Throughout its history, FCE has emphasized integrative synthesis and modeling efforts, becoming a clearinghouse for hydrodynamic, socio-ecological, and ecosystem models that have helped synthesize our empirical findings and formulate new hypotheses. Researchers generated and catalogued a variety of models available for use in assessing hydrological, ecological, and social dynamics in the FCE region. Depending on the goals, the model domains range from site-specific (points) to spatially distributed models exceeding 10,000 km2, with temporal domains ranging from weeks to decades or a century. A brief overview of each model and primary results is found in the "Models" tab.
Simple water-budget models and more complex hydrodynamic models have been used to synthesize FCE hydrological findings, linking field data and model results to demonstrate the importance of groundwater contributions to surface-water flows in FCE habitats, including surface-water discharges to estuaries. To explicitly evaluate surface and groundwater interactions, application of the variable-density groundwater flow model SUTRA-MS enhanced our understanding of the significant influence of groundwater discharge in water and nutrient budgets. For local-scale surface water hydrology, a Lattice-Boltzman model is exploring surface-water flows at very fine spatial resolution in ridge and slough habitats based on results from large-scale tracer studies.
Generally, such improvements in our understanding of fine-scale hydrologic processes has enhanced the simpler hydrologic algorithms of an integrated hydro-ecological landscape model (ELM), using the results from local-scale models to refine the landscape model performance, extrapolating that understanding across the broader spatio-temporal scales of the greater Everglades region.
Nutrient budget and simple process-oriented models have led to a better understanding of the dynamics of DOM, P, and N along nutrient gradients in the freshwater Everglades, based upon the multi-disciplinary studies along the FCE transects. Within the mangrove habitats, a suite of linked hydrologic, biogeochemical, and community models are tightly integrated with continuing ecosystem monitoring and experiments, which have advanced our insights into soil and mangrove dynamics under a range of hydrologic, nutrient, and salinity regimes - essential to our understanding shifts in the oligohaline ecotone. Interactions among seagrass species, phytoplankton, and soil/water column nutrients were simulated with a Florida Bay seagrass community model that is applied to multiple sites, with that SEACOM model being integral to ongoing Florida Bay ecosystem experiments and monitoring. Finally, as in the case for hydrologic processes, some of the "lessons learned" from site- and process- specific ecological models in the freshwater and mangrove habitats have been assimilated into improvements of the landscape model (ELM), which we have also used as a broader framework model to provide boundary condition phosphorus inputs to the Florida Bay SEACOM model.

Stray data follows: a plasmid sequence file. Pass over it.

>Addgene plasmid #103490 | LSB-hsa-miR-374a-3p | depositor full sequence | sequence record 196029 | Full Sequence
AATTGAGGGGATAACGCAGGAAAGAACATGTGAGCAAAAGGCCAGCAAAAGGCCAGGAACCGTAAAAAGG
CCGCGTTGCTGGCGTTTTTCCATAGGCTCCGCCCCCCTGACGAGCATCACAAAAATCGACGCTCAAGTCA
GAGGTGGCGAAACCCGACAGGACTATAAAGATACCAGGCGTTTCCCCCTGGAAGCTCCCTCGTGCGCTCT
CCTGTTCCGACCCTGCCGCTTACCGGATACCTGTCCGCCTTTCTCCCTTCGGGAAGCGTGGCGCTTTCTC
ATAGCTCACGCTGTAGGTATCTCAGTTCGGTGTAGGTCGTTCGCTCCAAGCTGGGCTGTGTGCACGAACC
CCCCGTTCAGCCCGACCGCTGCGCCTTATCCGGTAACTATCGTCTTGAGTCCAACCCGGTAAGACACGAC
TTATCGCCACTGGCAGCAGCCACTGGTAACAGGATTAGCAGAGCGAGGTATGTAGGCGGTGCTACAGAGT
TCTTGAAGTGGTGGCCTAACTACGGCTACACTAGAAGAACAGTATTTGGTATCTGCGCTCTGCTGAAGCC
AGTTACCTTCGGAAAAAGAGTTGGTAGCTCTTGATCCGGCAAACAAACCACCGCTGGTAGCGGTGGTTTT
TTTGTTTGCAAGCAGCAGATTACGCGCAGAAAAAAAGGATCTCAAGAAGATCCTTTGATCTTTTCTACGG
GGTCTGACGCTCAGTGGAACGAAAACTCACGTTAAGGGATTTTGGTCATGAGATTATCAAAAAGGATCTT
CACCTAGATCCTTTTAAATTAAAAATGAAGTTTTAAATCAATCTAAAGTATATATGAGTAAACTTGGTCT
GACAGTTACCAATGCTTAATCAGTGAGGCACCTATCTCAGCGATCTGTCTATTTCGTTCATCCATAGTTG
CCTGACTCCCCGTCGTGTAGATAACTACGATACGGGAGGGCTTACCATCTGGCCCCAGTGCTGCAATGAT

For consumer modeling, fish movements across a freshwater landscape have been simulated in response to water level fluctuations, with ongoing refinements of that model based on new field data. Models of fish movements, and statistical models that predict wading bird prey densities, allowed us to explore the interactions of these animals with available habitats and water levels. We also calibrated a land-use change model to forecast the consequences of urban growth in South Florida. A major contribution of FCE modelers to the South Florida research community is a synthesis of the diverse modeling tools available for this ecosystem (Onsted et al., in review), providing a blueprint for addressing holistic questions about how the South Florida socio-ecological system responds to change across multiple spatio-temporal scales.